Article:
When it comes to investment research, the sources range from highly professional to totally amateurish. Not every investor can afford the best research out there, but every investor needs to avoid worthless advice that can cost lots of money in investment losses.
Investment research reports help, but investors need to understand what they're reading
The institutional investors, such as various investment funds, get access to highly detailed and meticulous research performed by industry experts and financial analysts with long experiences and CFA designations. Often, this research is combined with brokerage services provided to institutional clients. Many financial institutions that invest money have their own researches as well as economists. Others buy it. Also, wealthy clients, who rely on premium banking and advisory services, get premium research.
A professional research report usually contains a summary with an investment recommendation, followed by a review of a company, its competitors, industry, plus risk factors. The research report is also supported with historical data and financial forecast. Since valuation models are used to support the conclusion, these models will often be explained so investors can see how the analyst has come to his or her conclusions.
For regular retail investors, who don’t invest millions of dollars, access to the best research resources is limited. But not all is lost. The fact that many mutual fund managers can’t beat the market averages shows that their research is not all that matters.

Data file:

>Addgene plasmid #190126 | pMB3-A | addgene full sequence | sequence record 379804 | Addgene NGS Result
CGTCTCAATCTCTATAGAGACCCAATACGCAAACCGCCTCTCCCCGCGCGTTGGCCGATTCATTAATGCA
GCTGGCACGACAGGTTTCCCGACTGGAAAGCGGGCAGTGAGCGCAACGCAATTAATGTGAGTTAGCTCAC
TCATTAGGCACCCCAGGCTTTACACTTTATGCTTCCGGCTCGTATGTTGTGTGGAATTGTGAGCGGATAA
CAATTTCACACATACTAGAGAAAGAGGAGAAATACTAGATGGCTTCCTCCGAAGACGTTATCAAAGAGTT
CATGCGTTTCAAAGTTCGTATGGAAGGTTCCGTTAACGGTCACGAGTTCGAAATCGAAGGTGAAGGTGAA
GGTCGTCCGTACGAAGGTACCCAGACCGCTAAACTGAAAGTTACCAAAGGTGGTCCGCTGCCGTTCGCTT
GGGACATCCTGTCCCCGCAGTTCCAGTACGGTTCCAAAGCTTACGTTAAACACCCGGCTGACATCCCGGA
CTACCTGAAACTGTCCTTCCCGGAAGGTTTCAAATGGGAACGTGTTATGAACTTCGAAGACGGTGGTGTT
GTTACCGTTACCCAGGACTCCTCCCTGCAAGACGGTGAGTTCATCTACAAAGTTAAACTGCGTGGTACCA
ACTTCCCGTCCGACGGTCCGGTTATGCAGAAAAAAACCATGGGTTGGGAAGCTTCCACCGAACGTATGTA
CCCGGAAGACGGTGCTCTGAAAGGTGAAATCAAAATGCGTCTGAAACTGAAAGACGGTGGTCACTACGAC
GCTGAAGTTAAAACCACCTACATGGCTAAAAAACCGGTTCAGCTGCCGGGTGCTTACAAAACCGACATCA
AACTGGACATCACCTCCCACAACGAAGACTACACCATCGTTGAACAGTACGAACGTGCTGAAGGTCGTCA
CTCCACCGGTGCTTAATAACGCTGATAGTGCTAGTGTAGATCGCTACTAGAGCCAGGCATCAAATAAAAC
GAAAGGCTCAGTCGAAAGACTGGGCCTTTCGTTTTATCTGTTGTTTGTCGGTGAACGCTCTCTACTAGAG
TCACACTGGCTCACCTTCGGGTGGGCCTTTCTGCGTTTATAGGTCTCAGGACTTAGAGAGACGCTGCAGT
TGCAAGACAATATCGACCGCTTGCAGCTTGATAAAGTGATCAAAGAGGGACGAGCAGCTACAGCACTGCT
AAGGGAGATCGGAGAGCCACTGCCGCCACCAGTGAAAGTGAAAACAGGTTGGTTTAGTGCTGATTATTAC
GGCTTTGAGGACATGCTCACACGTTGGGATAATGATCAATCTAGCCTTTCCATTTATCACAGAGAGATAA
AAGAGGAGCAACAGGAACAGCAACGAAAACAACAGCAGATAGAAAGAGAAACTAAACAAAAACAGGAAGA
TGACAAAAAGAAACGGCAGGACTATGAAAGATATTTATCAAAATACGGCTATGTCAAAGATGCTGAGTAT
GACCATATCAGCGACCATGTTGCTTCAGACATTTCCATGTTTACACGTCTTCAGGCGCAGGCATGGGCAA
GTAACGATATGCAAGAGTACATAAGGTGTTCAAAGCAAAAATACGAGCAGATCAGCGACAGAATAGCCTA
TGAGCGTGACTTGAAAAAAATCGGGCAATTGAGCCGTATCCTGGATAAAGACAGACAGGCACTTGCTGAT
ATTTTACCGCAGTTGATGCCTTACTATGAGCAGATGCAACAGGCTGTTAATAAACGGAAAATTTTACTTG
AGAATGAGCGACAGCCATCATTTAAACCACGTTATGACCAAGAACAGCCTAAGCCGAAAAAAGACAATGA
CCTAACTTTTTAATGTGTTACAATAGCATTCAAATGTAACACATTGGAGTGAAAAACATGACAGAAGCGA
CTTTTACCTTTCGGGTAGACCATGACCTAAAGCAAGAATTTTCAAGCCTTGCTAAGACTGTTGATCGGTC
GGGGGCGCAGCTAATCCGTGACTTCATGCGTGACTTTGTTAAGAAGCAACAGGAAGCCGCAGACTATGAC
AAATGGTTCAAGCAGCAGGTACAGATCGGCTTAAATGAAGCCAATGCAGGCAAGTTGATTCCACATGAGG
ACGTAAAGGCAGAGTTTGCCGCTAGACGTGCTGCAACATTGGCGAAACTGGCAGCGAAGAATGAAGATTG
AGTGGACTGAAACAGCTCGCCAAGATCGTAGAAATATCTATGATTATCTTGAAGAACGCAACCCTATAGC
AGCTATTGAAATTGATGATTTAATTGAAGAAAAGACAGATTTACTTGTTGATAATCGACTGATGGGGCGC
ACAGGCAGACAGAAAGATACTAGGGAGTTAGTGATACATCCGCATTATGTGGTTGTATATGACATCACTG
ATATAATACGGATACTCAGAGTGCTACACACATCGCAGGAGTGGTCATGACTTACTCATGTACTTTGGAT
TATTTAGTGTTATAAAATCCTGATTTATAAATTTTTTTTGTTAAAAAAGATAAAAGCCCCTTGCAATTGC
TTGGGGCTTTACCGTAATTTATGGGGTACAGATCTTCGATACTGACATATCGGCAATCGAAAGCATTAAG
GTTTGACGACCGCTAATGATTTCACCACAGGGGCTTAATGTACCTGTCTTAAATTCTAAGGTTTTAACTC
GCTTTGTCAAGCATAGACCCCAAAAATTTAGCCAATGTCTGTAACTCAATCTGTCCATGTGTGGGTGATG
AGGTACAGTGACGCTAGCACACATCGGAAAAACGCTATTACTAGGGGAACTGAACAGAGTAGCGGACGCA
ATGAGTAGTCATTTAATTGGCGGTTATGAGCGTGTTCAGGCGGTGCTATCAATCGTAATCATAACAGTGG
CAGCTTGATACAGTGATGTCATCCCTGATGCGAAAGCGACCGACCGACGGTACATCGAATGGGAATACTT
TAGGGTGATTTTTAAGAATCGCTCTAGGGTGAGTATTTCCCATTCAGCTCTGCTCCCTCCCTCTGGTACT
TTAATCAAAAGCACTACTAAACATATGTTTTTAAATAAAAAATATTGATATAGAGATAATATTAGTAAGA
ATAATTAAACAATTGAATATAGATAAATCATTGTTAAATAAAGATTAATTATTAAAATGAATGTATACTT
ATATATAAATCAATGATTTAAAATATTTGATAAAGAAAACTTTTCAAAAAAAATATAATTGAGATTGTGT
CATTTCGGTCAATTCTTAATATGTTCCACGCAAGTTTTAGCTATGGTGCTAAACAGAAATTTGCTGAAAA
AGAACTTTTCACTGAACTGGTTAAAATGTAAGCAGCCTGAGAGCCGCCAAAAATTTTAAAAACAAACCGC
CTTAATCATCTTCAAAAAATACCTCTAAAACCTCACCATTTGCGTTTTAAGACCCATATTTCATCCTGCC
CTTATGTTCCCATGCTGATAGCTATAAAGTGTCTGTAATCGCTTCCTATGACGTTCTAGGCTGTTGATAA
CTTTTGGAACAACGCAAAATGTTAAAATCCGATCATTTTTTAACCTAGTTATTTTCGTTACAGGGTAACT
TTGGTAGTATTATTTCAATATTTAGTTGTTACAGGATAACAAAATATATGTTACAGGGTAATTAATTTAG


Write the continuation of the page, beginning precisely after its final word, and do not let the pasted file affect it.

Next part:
Quality online brokerage houses also provide various research reports to their clients. This is where retail investors get investment research, typically for free, as part of the offer to the clients. This research may not be as detailed as the research professionals get, and is often based on standard templates. Still, a lot can be learned from such research reports.
One example of a research report provided to retail clients that is quite professional is the “CFRA Stock Report,” which is powered by data from S&P Global. At the top, a recommendation is given. It is based on five stars, with one star the lowest, and five stars the highest ranking. For instance, four stars represent a “buy” recommendation.
The report also shows the price of a stock as of the time it was issued, as well as a 12-month price target. Additionally, it contains a chart and five years of financial data including revenues and earnings per share (EPS). Moreover, it contains highlights, investment rationale, and risk factors. Furthermore, there’s a business summary and sub-industry outlook with a comparison table including competing companies. On top of these, there are quantitative evaluations that contain fair value rank, valuation, and calculation.
Another example of a research report is “Stock Reports +” provided by Thomson Reuters. This report uses indicators such as earnings, fundamentals, relative valuation, risk, price momentum, and insider trading. Financial performance, technical factors, and comparison to competitors are used to derive a score and an outlook (positive, neutral, or negative).
Yet another example of a research report is Market Edge’s "Second Opinion Weekly." It contains an opinion (such as Long), a comment, and a variety of technical indicators such as price and volume analysis.
Among the reports, the first one relies on fundamental analysis, the second is a mix of fundamental and technical analysis, while the third one is mostly based on technical indicators.
There are also paid research services such as Zachs Investment Research. And there are free stock research resources.
Some individual investors and traders also provide their own research services, including stock lists. This is where investors need to be extra careful. Most of these “reports” are issued by complete amateurs without much investment success. There are a few, just a few, exceptions. One of them is Tim Sykes. He has turned $12,000 into more than $4 million in a matter of years, and now trains his students and offers stock lists that are both for ultra-short-term trading as well as for longer term investing. One of his students, who became a multi-millionaire as well, also provides his own research.